A novel method of altering a protein in milk to bind with an antiretroviral drug promises to greatly improve treatment for infants and young children suffering from HIV/AIDS, according to new research.
People who carry a particular type of gene have natural resistance against typhoid fever according to new research. The study is the first large-scale, unbiased search for human genes that affect a person’s risk of typhoid.
After months of delayed, fragmented responses, the international medical community recognized Ebola as a threat to global health security. Here’s where the situation stands today as well as questions raised and lessons learned.
“Berlin Patient” Timothy Brown was cured of HIV after he received stem cells from a naturally immune patient. His story inspired two companies to try and recreate that natural immunity in HIV patients using stem cells and cutting-edge gene-editing. Now Harvard has joined the race.
The United States Monday opened the first of 17 Ebola treatment units it is building in Liberia. The new clinic opened in Tubmanburg, about 60 kilometers (40 miles) north of the capital, Monrovia.
Bacteria in colonies don’t reproduce sexually and are genetically identical, yet they can prepare in advance for changing environmental conditions. Researchers have shown that bacteria carry out this strategy by producing cells with differing amounts of specific proteins that govern their response to chemical signals.
As the biggest-ever outbreak of Ebola continues to ravage West Africa, here are a few key numbers to get a handle on the epidemic.
The nasal spray version of the flu vaccine did not protect young children against swine flu last winter and might not work again this year, health officials said Thursday.
Ebola and Marburg are 16 to 23 million years old, not thousands of years old as once thought, according to a new study. The research also indicates that while Ebola and Marburg diverged from each other millions of years ago.
The current Ebola outbreak shows how quickly diseases can spread with global jet travel. Yet knowing how to predict the spread of these epidemics is still uncertain, because the complicated models used are not fully understood, according to scientists.
The Ebola outbreak has spawned a "silent killer," experts say: hidden cases of malaria, pneumonia, typhoid and the like that are going untreated because people in the countries hardest hit by the dreaded virus either cannot find an open clinic or are too afraid to go to one.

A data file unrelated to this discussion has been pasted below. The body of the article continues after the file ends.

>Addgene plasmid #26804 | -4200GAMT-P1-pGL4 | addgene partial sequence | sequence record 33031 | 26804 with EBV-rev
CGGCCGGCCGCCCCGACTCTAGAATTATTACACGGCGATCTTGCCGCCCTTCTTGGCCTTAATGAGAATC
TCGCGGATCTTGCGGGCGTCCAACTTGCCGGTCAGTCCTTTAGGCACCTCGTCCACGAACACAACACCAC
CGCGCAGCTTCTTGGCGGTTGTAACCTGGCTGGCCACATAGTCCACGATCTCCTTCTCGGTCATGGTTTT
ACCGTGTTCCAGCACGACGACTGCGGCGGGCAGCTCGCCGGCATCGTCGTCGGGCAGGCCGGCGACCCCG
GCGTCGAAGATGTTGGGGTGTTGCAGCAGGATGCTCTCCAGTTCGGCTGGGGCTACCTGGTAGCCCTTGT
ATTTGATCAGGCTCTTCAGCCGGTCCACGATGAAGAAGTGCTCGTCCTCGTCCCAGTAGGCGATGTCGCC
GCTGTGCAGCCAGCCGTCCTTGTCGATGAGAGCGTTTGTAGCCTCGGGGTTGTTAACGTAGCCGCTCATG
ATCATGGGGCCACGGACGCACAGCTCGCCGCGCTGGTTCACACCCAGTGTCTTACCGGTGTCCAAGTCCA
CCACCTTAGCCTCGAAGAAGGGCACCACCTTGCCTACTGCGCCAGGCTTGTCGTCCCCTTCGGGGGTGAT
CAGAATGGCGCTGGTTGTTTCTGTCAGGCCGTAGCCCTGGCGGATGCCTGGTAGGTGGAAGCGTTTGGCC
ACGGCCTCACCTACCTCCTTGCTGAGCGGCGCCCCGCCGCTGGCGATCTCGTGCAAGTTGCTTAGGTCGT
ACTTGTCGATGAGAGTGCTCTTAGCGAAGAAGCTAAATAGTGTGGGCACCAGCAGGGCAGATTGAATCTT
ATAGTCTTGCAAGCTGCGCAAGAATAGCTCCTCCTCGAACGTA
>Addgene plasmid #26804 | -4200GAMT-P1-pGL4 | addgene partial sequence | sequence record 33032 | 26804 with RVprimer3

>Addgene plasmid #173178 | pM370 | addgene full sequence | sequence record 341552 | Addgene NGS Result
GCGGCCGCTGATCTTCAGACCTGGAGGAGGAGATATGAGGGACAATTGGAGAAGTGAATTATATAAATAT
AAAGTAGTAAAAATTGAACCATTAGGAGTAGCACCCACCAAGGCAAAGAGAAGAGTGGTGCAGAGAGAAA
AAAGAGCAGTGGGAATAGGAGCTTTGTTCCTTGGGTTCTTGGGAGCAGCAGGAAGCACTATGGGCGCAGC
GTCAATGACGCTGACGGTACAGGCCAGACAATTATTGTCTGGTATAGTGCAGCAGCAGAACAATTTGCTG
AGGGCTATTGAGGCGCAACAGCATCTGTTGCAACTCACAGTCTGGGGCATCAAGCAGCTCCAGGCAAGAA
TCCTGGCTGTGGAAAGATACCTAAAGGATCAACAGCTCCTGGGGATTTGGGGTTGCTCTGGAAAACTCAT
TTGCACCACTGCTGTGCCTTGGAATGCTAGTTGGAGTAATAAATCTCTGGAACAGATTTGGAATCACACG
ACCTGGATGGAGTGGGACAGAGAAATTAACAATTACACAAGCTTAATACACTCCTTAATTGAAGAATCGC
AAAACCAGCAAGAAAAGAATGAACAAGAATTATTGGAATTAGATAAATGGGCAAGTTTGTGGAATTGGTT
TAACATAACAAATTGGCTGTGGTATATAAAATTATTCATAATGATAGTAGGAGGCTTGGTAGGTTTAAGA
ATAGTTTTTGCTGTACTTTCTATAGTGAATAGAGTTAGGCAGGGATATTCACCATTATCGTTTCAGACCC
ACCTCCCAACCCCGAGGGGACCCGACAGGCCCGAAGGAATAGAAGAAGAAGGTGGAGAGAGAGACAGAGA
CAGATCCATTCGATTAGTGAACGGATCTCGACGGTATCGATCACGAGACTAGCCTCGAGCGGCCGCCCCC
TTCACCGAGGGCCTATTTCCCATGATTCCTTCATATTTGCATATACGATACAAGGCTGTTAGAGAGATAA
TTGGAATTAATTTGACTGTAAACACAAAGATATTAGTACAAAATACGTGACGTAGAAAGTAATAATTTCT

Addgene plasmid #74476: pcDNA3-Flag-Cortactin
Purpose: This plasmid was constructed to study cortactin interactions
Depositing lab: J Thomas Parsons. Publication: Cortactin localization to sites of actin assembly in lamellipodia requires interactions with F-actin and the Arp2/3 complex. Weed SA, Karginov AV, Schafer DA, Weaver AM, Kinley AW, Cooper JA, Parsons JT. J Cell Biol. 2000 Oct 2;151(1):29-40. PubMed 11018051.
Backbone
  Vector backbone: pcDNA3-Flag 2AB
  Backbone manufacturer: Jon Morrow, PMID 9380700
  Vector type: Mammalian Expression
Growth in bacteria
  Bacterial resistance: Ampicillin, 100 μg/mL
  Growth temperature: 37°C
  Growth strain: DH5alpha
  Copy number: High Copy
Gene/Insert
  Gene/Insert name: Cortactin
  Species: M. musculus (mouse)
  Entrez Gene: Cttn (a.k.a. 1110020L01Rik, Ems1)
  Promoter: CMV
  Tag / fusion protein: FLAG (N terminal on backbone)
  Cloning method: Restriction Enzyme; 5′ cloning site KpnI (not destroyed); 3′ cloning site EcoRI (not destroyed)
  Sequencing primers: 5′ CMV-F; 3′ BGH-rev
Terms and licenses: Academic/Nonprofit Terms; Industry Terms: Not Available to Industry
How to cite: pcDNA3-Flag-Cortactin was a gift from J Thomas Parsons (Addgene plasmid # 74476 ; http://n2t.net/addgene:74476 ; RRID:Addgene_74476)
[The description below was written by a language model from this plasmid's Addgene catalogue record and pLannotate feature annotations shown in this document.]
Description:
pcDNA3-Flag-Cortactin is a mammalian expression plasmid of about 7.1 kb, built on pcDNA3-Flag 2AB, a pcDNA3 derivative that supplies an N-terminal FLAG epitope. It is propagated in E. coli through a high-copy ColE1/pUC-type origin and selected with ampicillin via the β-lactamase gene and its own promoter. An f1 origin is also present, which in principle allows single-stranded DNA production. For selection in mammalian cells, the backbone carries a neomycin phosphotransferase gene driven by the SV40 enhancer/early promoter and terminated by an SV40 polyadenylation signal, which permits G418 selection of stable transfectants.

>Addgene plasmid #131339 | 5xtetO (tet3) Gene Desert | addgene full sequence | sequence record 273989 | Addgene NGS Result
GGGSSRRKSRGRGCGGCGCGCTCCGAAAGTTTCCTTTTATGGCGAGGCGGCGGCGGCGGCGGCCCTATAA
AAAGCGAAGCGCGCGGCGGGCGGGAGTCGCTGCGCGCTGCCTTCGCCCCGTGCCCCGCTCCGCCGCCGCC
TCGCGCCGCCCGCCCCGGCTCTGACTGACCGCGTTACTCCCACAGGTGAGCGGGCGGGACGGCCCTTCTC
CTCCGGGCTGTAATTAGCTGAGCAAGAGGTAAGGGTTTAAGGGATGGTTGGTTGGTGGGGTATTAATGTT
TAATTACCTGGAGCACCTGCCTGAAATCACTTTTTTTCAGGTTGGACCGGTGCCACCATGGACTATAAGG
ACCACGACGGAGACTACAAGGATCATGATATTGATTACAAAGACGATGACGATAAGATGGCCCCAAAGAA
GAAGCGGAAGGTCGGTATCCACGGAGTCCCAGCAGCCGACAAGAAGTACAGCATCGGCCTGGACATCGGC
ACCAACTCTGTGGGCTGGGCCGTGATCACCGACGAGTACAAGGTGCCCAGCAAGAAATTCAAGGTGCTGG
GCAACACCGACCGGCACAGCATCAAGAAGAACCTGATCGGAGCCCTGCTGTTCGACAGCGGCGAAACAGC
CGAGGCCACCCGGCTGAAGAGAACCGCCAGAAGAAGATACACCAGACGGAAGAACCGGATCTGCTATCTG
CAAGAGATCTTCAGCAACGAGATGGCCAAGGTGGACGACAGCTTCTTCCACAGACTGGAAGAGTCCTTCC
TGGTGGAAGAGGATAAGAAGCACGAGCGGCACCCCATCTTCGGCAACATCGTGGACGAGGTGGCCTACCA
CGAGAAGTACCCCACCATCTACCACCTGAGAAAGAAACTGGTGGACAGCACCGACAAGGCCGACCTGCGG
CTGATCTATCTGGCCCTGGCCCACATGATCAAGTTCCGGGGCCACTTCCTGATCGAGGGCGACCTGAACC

Thousands of people in Sierra Leone are being forced to violate Ebola quarantines to find food because deliveries are not reaching them, aid agencies said.
New research sheds light on the question of which cells support viral replication and persistence, and the answers have implications for future efforts to eliminate HIV from the body in human patients.
Philanthropist Bill Gates says he wants to end malaria in his lifetime and will give more money toward that goal, part of his broader fight against tropical diseases that are getting unusual public attention because of the Ebola epidemic.
Top medical experts studying the spread of Ebola say the public should expect more cases to emerge in the United States by year's end as infected people arrive here from West Africa, including American doctors and nurses returning from the hot zone and people fleeing from the deadly disease.
Researchers have developed a new genetic strain of mice that will significantly improve opportunities to test the initial efficacy of potential vaccines and treatments for Ebola and other emerging pathogens.
New York City's disease detectives were off and running the moment the call came in from a doctor who suspected he had Ebola, highlighting the behind-the-scenes work of the city's team of sleuths, who track an outbreak at the source and seek to stop it from spreading.
Who survives Ebola and why? Health workers treating patients in Sierra Leone, including some who died doing that work, have published the most detailed report yet on medical aspects of the epidemic. The research suggests young people are less likely to perish.
Researchers have sequenced the genome of enterovirus D68 sampled from patients treated at St. Louis Children’s Hospital. Nationwide, the virus has spread rapidly in recent months.
In the Guinean village where the current West African Ebola outbreak began, 14 graves mark the spot where the lethal virus began to spiral out of control.
In 2010, a study reported the rapid detection of Ebola virus using new biosensor technology. There was little interest in developing the technology at the time, but now, in the wake of an Ebola outbreak, the researcher plans to resume his work on virus detection.
Scientists have discovered an algae virus never before seen in the throats of healthy people that may subtly alter a range of cognitive functions including visual processing and spatial orientation in those who harbor it.
Amber Vinson, a nurse who fueled Ebola fears by flying to Cleveland after being infected by her dying patient in Dallas, is now virus-free, and was celebrated Tuesday by her caregivers as courageous and passionate before getting out of the hospital.
A nurse who protested being kept in a tent in New Jersey over the weekend despite lacking symptoms after caring for Ebola patients in West Africa was to be released Monday as scientists and federal officials clashed with state officials over quarantine policies.
Like a slumbering dragon, HIV can lay dormant in a person’s cells for years, evading medical treatments only to wake up and strike at a later time, quickly replicating itself and destroying the immune system. Scientists have now uncovered a new protein that participates in active HIV replication.